Substance misuse among college students has been extensively researched. There is also limited research addressing the issue of substance (legal and illegal) misuse in college students with attention-deficit hyperactivity disorder (ADHD). But identifying which substances are most commonly abused by college students who have high levels of conduct problems that co-occur with ADHD is something that few studies have examined. To address this concern, Kathryn Van Eck of the Department of Psychology at the University of South Carolina led a study that looked at the rates of substance abuse among young adults with conduct problems (CP), antisocial personalities (APD), sensation seeking (SS) behaviors, and ADHD.

For her study, Van Eck evaluated self-reports from 660 college students ranging in age between 18 and 25 years old. The students reported on their use of over-the-counter (OTC) stimulants, such as caffeine pills, illegal drug use, and prescription stimulants. They were assessed for CP, APD, SS, and ADHD. The results confirmed previous research that shows a link between ADHD and OTC and prescription stimulant misuse. Additionally, the participants with SS behaviors also reported increased misuse of stimulants. Van Eck believes that many people with ADHD derive immediate benefits from caffeine stimulants, such as increased concentration, organization, and focus. But she points out that these benefits are usually short term and are far outweighed by the negative consequences that can result from this type of abuse, such as addiction, sleep deprivation, and mood swings.

The study also showed that the students who had symptoms of CP and ADHD had the highest rates of prescription stimulant abuse. This finding shows that individuals who have CP, with or without ADHD, are at increased risk for substance dependency, and those with comorbid ADHD are especially vulnerable. Because many college students are prescribed stimulants, the opportunity to obtain them illegally on college campuses is abundant. Clinicians prescribing stimulants to students with a history of drug misuse may consider using other approaches to help them manage their symptoms of inattention, memory problems and disorganization. Van Eck added, “These students may benefit from psychotherapy oriented toward improving management of these symptoms.”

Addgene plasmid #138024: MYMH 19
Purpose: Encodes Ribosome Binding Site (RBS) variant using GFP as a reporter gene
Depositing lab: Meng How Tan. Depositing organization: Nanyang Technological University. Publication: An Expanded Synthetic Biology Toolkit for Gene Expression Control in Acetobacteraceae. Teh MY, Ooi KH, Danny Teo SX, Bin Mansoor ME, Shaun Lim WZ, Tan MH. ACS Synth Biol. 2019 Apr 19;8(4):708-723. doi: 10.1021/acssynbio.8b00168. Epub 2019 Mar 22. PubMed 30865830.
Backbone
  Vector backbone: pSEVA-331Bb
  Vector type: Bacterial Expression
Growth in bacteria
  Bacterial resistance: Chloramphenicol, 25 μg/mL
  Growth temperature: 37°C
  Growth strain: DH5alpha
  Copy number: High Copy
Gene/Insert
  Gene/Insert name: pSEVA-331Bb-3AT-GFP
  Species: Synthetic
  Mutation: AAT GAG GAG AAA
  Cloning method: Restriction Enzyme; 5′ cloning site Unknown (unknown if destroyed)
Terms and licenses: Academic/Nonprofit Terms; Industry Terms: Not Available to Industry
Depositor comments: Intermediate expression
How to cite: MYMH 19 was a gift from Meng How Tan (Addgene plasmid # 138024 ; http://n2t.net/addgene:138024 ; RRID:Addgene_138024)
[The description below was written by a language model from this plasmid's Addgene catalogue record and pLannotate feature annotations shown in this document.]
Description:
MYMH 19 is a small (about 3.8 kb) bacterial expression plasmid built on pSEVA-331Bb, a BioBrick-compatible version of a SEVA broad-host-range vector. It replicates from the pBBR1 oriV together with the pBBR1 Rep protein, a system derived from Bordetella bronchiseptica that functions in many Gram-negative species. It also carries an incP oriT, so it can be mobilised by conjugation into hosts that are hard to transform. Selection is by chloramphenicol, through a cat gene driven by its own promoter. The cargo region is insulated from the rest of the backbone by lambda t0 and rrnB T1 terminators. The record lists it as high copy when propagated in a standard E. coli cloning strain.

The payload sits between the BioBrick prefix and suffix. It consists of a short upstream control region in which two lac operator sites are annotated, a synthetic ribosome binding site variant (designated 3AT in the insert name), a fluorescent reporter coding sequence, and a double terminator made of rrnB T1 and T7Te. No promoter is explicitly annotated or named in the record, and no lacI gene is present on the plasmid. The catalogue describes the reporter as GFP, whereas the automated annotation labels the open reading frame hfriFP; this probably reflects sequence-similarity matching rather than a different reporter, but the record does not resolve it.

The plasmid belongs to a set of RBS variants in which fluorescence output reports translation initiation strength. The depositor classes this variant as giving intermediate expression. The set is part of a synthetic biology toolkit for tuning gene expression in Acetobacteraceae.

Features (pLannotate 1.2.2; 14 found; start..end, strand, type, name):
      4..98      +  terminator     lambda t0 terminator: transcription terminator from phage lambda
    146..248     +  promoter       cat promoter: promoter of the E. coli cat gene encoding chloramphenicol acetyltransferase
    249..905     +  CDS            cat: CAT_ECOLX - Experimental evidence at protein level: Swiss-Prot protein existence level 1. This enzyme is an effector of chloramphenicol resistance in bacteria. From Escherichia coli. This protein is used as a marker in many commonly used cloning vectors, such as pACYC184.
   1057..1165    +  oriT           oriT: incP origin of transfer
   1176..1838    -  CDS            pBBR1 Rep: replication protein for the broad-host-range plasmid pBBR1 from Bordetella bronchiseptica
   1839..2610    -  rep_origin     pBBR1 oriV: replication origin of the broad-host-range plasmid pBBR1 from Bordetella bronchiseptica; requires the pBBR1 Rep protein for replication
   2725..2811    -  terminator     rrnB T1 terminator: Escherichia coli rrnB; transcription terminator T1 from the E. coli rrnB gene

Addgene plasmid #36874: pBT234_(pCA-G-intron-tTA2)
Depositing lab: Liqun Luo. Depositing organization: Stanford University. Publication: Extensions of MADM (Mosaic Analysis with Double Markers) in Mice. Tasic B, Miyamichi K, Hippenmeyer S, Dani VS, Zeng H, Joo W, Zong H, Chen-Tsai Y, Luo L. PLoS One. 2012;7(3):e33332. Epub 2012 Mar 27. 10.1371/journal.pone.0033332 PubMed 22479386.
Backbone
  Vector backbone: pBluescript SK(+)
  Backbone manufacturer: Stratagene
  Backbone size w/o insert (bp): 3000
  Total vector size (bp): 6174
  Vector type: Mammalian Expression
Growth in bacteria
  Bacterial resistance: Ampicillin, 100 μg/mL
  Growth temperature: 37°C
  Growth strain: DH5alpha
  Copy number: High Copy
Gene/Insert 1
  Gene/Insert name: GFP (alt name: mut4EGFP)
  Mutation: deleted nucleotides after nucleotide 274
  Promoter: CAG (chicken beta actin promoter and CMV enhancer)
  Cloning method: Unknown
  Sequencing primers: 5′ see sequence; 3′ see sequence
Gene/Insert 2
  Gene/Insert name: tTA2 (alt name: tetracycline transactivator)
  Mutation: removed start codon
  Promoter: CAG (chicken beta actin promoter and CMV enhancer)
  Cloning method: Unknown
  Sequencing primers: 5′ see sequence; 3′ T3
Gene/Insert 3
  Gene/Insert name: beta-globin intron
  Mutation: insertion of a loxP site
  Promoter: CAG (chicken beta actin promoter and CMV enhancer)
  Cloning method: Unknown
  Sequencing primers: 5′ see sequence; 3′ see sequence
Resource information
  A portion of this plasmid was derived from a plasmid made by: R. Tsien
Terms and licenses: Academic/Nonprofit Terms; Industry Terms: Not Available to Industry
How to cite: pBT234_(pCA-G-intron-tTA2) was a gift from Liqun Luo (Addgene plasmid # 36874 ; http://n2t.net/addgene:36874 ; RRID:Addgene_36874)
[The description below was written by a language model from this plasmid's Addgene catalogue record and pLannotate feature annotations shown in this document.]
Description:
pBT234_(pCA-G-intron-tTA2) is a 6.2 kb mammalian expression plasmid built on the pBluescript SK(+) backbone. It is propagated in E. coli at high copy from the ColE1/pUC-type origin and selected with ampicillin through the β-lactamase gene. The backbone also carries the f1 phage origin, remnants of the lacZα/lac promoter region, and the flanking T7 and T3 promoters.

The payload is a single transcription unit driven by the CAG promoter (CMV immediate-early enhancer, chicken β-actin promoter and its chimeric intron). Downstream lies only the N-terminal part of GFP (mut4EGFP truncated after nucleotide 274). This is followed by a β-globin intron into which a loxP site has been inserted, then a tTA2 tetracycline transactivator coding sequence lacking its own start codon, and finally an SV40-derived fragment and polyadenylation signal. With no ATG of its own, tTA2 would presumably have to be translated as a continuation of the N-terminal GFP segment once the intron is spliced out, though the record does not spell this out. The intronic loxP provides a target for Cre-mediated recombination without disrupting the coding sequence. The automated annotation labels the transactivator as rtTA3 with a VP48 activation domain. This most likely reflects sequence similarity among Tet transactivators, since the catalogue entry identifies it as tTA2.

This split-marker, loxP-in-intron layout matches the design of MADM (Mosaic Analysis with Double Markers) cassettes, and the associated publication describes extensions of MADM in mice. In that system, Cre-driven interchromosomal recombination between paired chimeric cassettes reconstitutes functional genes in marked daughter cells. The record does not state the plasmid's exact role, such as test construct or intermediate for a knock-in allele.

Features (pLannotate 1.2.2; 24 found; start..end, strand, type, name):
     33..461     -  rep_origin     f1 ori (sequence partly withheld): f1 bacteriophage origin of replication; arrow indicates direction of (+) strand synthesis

Reference:
Van Eck, K., Markle, R. S., Flory, K. (2012). Do Conduct Problems and Sensation Seeking Moderate the Association Between ADHD and Three Types of Stimulant Use in a College Population? Psychology of Addictive Behaviors. Advance online publication. doi: 10.1037/a0027431

  • Steph March 23rd, 2012 at 4:52 PM #1

    Yes, they may benefit from therapy and intervention but how many of the do you think are going to actively seek this out or who are going to have friends who try to stage something like this? They are far too concerned with their academics and social lives to think of this as a problem.

  • austin g March 24th, 2012 at 4:50 AM #2

    Hey, and haven’t we all heard stories of the selling their own meds for money and other kids are taking them and getting high?

  • Carleigh t March 24th, 2012 at 8:11 AM #3

    I have friends who use stimulants to get by in college- there is never enough time to get the sleep that you need, so they use these to keep them up and moving when the rest of us are dead to the world. I get kind of scared sometimes thinking of what’s gonna happen to them when they finally crash and burn, but most of them have just shrugged it off and said that they couldn’t manage to get through the classes and the load of work if they didn’t have that little bit of help on the side. I don’t know, because I manage to do ok without it, but it has been in the back of my mind to wonder if I could do even better with it though. I just don’t want to get hooked on something that I had to depend on to keep going the way that most of them do.

  • hart March 25th, 2012 at 5:24 AM #4

    guess that the adhd diagnosis is driving them to seek anything that will help them to cope. unfortunately many of the students then develop a dependency on the drugs that they will later in life outside of the college setting find difficult to shed

  • RYAN March 25th, 2012 at 5:54 AM #5

    I would have thought those with ADHD would find no real interest in drugs and the addiction factor would be minimized for them. But it seems like those with such disorders are at a great risk with substances.

  • Erica March 26th, 2012 at 4:24 AM #6

    If a counselor knows that this has been a problem in the past, then why go and make it worse by prescribing them all over again? There are some kids who can handle this and some who can’t- why throw fuel on the fire and harm those for whom this could obviously be a problem?

  • Thomas March 27th, 2012 at 4:22 AM #7

    For many college students this is going to be their way of breaking the mold of who they were in high school and a way to reinvent themselves into something different than they have ever been. Maybe they think this will make them more outgoing, friendlier, open to new experiences, popular, whatever they are wanting. I know that this is not the answer, but for an 18 year old looking to break out of the box, this can on the surface seem to be the answer. There definitely needs to be more intervention and prevention on college campuses, but i think that ultimately it all begins before that. Giving young people the self esteem that they need to be able to turn away from this and not rely on drugs has to be the solution in the end.